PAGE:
As Brian Helgeland’s Kray twins biopic begins, we have narration from Reginald Kay’s wife, Frances Shea (Emily Browning). It’s a promising start, as it appears that we’re delving into these well-publicised events (initially brought to the silver screen back in 1990 in Peter Medak’s endeavour) from an outside perspective, peering in to this dark, criminal underworld from an innocent, endearingly naive and detached source. However as we progress into proceedings Frances becomes something of a mere side-note, leaving us with a film that is devoid of any true focus, not quite sure if it’s attempting to be a stylistic offering in the same mould as Bronson, or be naturalistic and gritty – instead falling carelessly between the two.

Tom Hardy plays both roles; Reginald – the smarter, seemingly more controlled twin, whose job it is to ensure the pair appear unimpeachable on the outside, with a charm and swagger that can get them off the hook in the most perilous of situations. Ronald, on the other hand, is somewhat more eccentric and irrational, with more violent tendencies (and a stint in a mental institution) – with seemingly less faith in those who claim to be allies. However as the years pass, and their reputation across the streets of London grows, their conflicting sensibilities begin to merge – and suddenly the line between sensible and unreliable becomes increasingly more blurred.

Stylistically contrived, Helgeland puts too much emphasis on the whole tone and aesthetic of the piece, that he loses sight of the character nuances, which are essential to this title working. Instead, with a cool, funky soundtrack, combined with the period setting, the 60s cars, the outfits, the hairstyles, it’s the ambiance which takes precedence, certainly owing a lot to Lock Stock and Two Smoking Barrels in that department, in how the murky side to London is depicted with an almost romanticised glow. However in some ways, Helgeland doesn’t thrive in this area enough, trying to have his cake and eat it, attempting to be overtly grandiloquent, and yet wanting to capture the more gravelly, naturalistic elements – without truly excelling in either.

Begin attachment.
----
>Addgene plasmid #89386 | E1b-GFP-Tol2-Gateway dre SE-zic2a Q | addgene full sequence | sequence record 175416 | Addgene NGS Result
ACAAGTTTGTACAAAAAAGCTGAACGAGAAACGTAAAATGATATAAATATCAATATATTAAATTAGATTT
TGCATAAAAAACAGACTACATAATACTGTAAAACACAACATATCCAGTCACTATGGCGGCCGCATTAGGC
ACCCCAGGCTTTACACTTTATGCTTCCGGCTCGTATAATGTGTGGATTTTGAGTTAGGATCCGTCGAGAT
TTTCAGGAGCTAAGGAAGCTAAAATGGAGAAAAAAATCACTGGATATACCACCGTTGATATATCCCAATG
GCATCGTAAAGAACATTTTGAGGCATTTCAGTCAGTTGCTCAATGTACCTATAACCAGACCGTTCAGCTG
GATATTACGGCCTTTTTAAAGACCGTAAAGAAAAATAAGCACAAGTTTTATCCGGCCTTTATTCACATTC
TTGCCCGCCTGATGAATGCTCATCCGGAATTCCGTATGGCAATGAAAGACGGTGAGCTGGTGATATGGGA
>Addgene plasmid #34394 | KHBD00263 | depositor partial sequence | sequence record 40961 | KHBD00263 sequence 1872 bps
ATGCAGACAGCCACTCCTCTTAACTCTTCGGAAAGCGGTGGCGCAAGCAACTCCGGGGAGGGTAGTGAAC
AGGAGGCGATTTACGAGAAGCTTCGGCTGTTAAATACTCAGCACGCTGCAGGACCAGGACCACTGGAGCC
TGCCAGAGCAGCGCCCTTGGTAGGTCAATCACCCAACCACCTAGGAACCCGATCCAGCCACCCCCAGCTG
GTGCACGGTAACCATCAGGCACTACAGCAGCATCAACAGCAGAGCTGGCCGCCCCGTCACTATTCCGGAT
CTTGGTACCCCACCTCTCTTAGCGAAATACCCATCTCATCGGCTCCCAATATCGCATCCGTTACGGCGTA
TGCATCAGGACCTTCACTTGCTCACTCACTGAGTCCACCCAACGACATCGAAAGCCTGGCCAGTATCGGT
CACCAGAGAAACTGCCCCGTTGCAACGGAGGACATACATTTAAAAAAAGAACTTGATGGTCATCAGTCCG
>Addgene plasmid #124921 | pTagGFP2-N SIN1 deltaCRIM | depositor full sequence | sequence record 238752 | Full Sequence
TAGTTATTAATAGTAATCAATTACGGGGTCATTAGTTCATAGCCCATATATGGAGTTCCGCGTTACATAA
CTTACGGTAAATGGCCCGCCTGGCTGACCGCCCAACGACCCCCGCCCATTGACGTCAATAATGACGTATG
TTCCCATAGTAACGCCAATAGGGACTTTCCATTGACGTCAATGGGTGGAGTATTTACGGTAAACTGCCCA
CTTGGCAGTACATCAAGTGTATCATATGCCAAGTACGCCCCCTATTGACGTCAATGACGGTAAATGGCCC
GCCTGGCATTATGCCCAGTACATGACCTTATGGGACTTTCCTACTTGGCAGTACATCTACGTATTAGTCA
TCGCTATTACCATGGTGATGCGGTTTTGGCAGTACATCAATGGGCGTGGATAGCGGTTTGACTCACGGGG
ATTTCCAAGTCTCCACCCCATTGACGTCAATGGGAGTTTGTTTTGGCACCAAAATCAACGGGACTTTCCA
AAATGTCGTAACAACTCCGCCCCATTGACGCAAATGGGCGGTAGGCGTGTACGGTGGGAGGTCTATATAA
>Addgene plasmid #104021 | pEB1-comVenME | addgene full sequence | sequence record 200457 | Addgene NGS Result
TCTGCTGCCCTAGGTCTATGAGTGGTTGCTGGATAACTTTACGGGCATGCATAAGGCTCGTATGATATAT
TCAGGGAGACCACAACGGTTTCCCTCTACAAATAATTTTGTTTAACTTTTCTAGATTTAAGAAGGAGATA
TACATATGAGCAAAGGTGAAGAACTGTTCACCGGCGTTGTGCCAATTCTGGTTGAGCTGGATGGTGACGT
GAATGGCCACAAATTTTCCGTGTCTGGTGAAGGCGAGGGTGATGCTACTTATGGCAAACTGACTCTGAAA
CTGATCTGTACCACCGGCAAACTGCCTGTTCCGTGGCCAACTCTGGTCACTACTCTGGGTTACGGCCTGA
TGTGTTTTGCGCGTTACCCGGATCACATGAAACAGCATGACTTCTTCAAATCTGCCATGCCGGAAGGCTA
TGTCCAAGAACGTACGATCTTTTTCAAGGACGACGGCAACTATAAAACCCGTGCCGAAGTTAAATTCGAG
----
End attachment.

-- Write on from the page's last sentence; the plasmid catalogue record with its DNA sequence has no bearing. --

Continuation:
Nonetheless, Hardy’s almost caricature take on the twins, and his inclination to overact in parts, actually works in the film’s favour, ramping up the more surrealistic elements on show, in line with the playful tone. His performance(s) is(are) incredible too, and though Ronald is identifiable by the fact he wears glasses, you always know the second we see Hardy, which twin he’s portraying at any given moment. Though overstating his performance somewhat, the differences to either demeanour are subtle and yet entirely distinctive. Meanwhile the effects implemented to ensure the same actor can be two characters in one single scene are faultless, as you never once question the fact that Hardy is playing both protagonists.

So not only are we seeing double, but there’s just so little focus to this title. There are so many fascinating elements that surround these gangster siblings, but this picture is too generalised, not picking any, one single theme and using that as a catalyst, and means of comprehending the bigger picture. Not to mention how formulaic it becomes. Go into the pub, beat someone up, leave, argue with other brother about what’s just happened, do it again, and repeat to fade. Maybe that is exactly what the Kray twins’ lives were like – but it doesn’t make for particularly compelling viewing in this instance.